March 29, 2020

Stephen Betts | File
Stephen Betts | File
File photo of the 590-foot-long MS Regatta cruise ship in Rockland Harbor in 2013, which carried 650 passengers.

In response to residents calling for a moratorium on large cruise ships coming into Rockland Harbor, the Rockland City Council is considering placing an advisory referendum on the November ballot.

The referendum would seek to gauge Rockland residents’ feelings about large cruise ships, and how they believe the ships should be regulated, if at all. Councilor Ed Glaser suggested the referendum at Monday’s city council meeting.

At the meeting, city councilors received a petition signed by about 100 Rockland residents that asked the city to place a moratorium on allowing cruise ships with more than 250 passengers from coming into port.

The petition, which was circulated online, also had hundreds of signatures from non-Rockland residents, including out-of-state residents.

Those in support of a moratorium said it would give the city time to look at how the local population and economy is affected by large cruise ships and come up with reasonable regulations.

“A cruise ship can be great fun, but a cruise ship can be deadly to a small town or city,” said Joan Wright, who presented the petition.

Rockland does not have the authority to ban cruise ships from anchoring in its harbor, according to harbormaster Matt Ripley. However, the city can control the use of the public landing, which is currently the only facility that can accommodate passengers being tendered in from cruise ships.

The call for a moratorium is the latest turn in an ongoing debate over whether Rockland wants to present itself as a cruise ship destination. At numerous meetings during the past year, residents have pointed to Bar Harbor as an example of how large cruise ships can negatively affect the quality of life for some residents.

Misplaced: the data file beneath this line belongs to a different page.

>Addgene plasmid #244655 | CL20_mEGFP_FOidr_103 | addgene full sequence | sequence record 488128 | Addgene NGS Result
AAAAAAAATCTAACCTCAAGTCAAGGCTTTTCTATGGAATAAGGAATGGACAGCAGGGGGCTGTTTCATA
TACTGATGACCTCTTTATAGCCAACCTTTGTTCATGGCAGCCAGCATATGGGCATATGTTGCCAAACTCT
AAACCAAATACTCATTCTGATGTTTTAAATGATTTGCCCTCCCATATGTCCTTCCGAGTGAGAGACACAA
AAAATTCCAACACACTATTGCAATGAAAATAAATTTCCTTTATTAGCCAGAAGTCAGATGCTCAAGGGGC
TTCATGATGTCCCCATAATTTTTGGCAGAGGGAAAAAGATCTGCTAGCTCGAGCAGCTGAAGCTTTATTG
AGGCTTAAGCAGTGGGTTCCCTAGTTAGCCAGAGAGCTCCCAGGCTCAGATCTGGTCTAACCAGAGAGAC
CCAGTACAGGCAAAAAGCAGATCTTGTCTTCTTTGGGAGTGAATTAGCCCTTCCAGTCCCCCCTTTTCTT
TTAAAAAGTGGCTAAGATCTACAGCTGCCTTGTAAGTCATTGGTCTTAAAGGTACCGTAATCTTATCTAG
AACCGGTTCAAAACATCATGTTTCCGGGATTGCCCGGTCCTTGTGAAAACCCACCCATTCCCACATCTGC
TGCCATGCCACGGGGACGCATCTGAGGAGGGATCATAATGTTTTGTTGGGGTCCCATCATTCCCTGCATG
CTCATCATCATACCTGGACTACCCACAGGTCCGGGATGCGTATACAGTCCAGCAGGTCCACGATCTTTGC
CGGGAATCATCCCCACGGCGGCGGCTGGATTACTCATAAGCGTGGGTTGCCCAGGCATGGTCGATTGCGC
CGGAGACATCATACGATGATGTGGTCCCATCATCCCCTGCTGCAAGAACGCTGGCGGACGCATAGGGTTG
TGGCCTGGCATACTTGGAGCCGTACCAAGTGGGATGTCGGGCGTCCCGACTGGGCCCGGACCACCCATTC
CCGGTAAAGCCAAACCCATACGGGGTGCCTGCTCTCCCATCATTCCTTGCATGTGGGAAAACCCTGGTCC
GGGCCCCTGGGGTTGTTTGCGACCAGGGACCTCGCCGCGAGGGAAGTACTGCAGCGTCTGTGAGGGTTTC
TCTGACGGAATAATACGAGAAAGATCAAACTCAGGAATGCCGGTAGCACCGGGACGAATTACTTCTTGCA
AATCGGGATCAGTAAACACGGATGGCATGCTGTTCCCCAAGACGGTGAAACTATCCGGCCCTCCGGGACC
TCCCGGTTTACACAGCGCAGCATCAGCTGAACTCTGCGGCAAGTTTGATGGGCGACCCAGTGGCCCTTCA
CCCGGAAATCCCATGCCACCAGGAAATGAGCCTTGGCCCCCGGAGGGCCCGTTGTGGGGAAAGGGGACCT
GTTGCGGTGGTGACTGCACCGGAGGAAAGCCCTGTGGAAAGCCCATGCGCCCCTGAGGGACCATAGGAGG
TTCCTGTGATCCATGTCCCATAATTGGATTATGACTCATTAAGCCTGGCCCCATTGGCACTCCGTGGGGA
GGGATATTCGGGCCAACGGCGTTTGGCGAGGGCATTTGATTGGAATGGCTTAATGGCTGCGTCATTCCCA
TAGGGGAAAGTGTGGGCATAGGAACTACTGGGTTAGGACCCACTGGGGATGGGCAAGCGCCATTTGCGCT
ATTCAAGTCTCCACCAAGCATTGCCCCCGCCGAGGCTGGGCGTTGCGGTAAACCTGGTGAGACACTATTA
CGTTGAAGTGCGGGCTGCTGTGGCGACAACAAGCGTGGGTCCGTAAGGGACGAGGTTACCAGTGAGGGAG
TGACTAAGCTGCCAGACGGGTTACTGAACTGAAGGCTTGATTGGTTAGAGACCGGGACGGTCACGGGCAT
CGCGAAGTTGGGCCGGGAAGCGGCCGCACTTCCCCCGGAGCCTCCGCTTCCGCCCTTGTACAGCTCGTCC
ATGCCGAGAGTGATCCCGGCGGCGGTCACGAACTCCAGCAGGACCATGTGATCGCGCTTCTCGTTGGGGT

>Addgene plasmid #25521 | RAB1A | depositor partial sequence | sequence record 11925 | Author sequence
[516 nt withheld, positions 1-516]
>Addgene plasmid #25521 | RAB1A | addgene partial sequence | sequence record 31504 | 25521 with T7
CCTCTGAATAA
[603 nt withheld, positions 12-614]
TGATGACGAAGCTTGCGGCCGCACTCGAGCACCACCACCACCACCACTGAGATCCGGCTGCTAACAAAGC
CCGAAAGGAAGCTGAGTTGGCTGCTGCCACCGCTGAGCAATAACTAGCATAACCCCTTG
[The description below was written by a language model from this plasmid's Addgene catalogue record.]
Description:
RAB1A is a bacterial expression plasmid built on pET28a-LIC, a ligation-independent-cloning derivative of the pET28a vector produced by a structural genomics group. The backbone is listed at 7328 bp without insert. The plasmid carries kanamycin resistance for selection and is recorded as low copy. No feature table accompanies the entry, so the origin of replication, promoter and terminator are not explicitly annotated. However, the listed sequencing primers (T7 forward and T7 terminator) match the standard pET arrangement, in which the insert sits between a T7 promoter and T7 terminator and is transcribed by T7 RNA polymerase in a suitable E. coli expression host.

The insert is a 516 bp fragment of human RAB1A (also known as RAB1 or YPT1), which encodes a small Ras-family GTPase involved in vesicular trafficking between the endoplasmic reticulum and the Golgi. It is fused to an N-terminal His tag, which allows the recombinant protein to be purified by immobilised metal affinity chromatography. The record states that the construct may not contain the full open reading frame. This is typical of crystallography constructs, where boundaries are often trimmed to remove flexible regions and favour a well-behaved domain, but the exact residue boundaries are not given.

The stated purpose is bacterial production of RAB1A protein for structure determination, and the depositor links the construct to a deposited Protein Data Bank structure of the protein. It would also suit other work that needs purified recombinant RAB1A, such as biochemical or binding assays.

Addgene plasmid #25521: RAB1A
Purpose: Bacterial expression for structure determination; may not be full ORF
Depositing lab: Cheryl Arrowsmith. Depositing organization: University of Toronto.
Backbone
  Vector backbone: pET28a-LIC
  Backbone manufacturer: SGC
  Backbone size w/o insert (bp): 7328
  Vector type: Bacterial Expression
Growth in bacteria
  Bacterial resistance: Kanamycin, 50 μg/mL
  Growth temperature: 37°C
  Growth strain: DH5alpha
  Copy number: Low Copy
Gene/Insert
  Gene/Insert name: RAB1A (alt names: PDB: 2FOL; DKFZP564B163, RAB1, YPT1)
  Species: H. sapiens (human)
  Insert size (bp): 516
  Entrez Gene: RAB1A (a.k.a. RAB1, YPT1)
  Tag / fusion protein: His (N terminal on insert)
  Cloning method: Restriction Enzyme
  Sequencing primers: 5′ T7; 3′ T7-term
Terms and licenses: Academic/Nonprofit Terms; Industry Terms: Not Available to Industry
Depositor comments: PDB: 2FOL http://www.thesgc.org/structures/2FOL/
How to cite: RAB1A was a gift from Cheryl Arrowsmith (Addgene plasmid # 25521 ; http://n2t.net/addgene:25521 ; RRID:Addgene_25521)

However, some business owners and the local chamber of commerce have argued that these large cruise ships, with upwards of 2,000 passengers, provide a boost to Rockland’s seasonal economy.

On Monday night, those in favor of the moratorium asked that when looking at economic impacts, city leaders look further than “the number of T-shirts, lobster rolls [and] ice cream cones” sold to “the hordes of passengers that inundate Main Street,” one Rockland resident said.

The logistics of a moratorium perplexed city councilors, given that to enact a moratorium on large cruise ships, they would need to prove the moratorium would prevent public harm. Large cruise ships have also already made reservations to anchor and tender into Rockland for the 2018 and 2019 seasons.

The city is also in the midst of trying to quantify the impacts of large cruise ships, as well as working on a long-term harbor development plan.

Earlier this year, the city council tasked the Harbor Management Commission and the Rockland Economic Development Advisory Committee with providing input and recommendations related to large cruise ships.

In April, the U.S. Coast Guard decided it would not pursue a request to establish a new federal anchorage in Rockland Harbor that would have been primarily used for large cruise ships.